Homophobia on The Range

Brad Altfest Jan 13, 2006

Sex, drugs and rock ’n’ roll is nowhere to be found in the 1960s pastoral setting of Brokeback Mountain, Hollywood’s latest depiction of homosexuality. While it’s good to see gay men depicted as something other than promiscuous, panty-wearing party-boys, an exploration of self-loathing men who happen to have sex with other men is hardly a “groundbreaking” movie about gay life, as some have described it. Brokeback is really more of a feminist deconstruction of the male ego.

What explains the “intimacy” between the two main characters, Ennis and Jack, is the silence that surrounds the landscape. This movie suggests that both of these men’s emotional and conversational distance (and by extension, their homosexuality) was created by poor relationships with their parents. Stuck in a lifelong isolation and longing for that one person, presumed to be a woman, more devoted to her man than her career and who can touch that damaged portion of his ego, each of these men lives a life broken and bare.

The sexual relationship between the men begins in a jerky and unrealistic manner that borders on rape. It plays on stereotypes: the unbridled sexual aggression of men, sex as the core of homosexuality, and the act of anal sex as THE behavior of homosexuality. We see this in Ennis flipping his wife over and having her anally in the one sex scene we see them complete.

Gay sex is seen at first to have nothing to do with intimacy with other men, which may or may not come later and is clearly secondary to sex. Brokeback Mountain mirrors the timeframe from Stonewall and the birth of the gay rights movement to the beginning of the AIDS era, but we see none of these larger social changes seep into Ennis and Jack’s world. This is one of many reasons why Brokeback is not really a gay movie at all.

Jack “Twist” is the bigger risk-taker of the two, dreaming of a “radical” life with another man, essentially as a married heterosexual couple, while Ennis sees his urges as primarily physical in an otherwise empty life. This is a classic example of straight women’s “slash” fantasy, in which an ideal heterosexual like Heath Ledger becomes emotionally available through the proxy of his “homosexuality.”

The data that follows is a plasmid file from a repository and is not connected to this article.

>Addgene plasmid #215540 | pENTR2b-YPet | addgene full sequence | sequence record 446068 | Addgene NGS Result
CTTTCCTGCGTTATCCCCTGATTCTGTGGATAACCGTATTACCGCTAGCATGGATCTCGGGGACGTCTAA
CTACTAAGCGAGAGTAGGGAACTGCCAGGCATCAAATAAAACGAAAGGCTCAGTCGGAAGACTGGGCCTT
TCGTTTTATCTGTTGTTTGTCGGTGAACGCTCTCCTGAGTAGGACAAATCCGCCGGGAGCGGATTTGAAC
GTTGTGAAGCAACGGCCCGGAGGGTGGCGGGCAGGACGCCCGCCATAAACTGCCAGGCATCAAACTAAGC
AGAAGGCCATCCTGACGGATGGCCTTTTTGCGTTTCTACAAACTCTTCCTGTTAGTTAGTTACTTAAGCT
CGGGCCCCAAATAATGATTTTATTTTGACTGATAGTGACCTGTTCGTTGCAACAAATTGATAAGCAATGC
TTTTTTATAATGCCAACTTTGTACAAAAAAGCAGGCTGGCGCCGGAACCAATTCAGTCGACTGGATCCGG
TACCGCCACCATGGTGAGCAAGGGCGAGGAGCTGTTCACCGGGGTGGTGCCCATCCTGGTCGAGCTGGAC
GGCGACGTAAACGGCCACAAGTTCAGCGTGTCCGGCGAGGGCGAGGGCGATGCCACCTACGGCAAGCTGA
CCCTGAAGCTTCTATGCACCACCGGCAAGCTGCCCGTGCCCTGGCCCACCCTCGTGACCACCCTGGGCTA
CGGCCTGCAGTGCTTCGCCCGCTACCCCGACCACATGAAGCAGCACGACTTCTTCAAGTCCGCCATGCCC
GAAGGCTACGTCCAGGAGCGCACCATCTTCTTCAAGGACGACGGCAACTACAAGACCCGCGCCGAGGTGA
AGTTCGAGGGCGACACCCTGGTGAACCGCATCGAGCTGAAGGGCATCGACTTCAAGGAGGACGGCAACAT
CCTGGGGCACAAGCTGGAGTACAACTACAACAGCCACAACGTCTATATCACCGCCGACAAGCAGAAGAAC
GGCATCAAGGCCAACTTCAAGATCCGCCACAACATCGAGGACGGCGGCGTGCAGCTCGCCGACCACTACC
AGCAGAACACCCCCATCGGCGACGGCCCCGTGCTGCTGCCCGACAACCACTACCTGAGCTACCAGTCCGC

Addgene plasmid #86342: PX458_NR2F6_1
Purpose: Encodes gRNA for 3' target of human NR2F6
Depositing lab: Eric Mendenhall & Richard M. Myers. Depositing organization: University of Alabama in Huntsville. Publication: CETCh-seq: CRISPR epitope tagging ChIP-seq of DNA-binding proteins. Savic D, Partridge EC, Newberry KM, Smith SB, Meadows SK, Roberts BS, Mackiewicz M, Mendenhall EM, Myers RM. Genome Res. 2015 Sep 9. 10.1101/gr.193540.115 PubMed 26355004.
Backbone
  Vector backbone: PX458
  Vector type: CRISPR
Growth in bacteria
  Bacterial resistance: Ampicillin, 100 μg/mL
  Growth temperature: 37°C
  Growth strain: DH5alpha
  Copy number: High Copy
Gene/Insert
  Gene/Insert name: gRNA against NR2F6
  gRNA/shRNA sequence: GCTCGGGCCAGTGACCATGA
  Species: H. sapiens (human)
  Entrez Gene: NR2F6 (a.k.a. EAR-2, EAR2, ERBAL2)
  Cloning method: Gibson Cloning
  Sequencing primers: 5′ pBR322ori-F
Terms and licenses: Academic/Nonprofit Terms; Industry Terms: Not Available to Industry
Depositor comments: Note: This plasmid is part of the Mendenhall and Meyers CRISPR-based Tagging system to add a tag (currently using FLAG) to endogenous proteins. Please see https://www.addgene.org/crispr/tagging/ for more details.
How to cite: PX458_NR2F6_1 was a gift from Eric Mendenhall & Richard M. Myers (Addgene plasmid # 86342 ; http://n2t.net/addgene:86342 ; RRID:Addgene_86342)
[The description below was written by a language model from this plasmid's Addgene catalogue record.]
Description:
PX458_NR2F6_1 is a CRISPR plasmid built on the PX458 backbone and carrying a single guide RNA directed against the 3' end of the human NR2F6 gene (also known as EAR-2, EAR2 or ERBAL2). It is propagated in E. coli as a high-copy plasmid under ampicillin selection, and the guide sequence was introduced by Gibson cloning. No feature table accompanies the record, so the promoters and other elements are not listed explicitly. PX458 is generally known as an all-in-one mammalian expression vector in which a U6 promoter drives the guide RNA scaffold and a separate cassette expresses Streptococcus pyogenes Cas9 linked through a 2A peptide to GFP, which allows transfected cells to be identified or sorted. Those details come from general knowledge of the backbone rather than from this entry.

In this context, homosexuality functions as a metaphor, and the audience becomes the voyeur to a man’s hidden emotional life as the invisible third partner in this pseudo-gay relationship.

The fact that it was another man who touched Ennis’s gut-wrenching isolation is treated as incidental. At one point, he even blames Jack for having “those feelings.” Jack is punished for his desires with a brutal gay-bashing. Ennis chooses the facade of a happy family life over his own sexual desires and is rewarded by continued life and the ultimate prize of a daughter who intends to marry a man.

Gays are yet again being fooled by the “Queer Eye for the Straight Guy” sensibility that any depiction is good, regardless of context, realism or semantics Brokeback Mountain is a Hollywood minstrel show in which heterosexual actors play gay characters so they’re “acceptable” to the mainstream.

The film could have used the talents of actors like Danny Pinatauro or Jonathan Taylor Thomas, whose careers evaporated after they came out. Their real-life experiences would have added a dimension to these men struggling with sexual identity. Such nuances were lacking, but will be likely interpreted by the audience as a realistic portrayal of the “traditional” non-expressive male ego. Ultimately, Brokeback Mountain is a condescending liberal version of the same self-loathing and fear that killed another gay man from Wyoming named Matthew Shepard.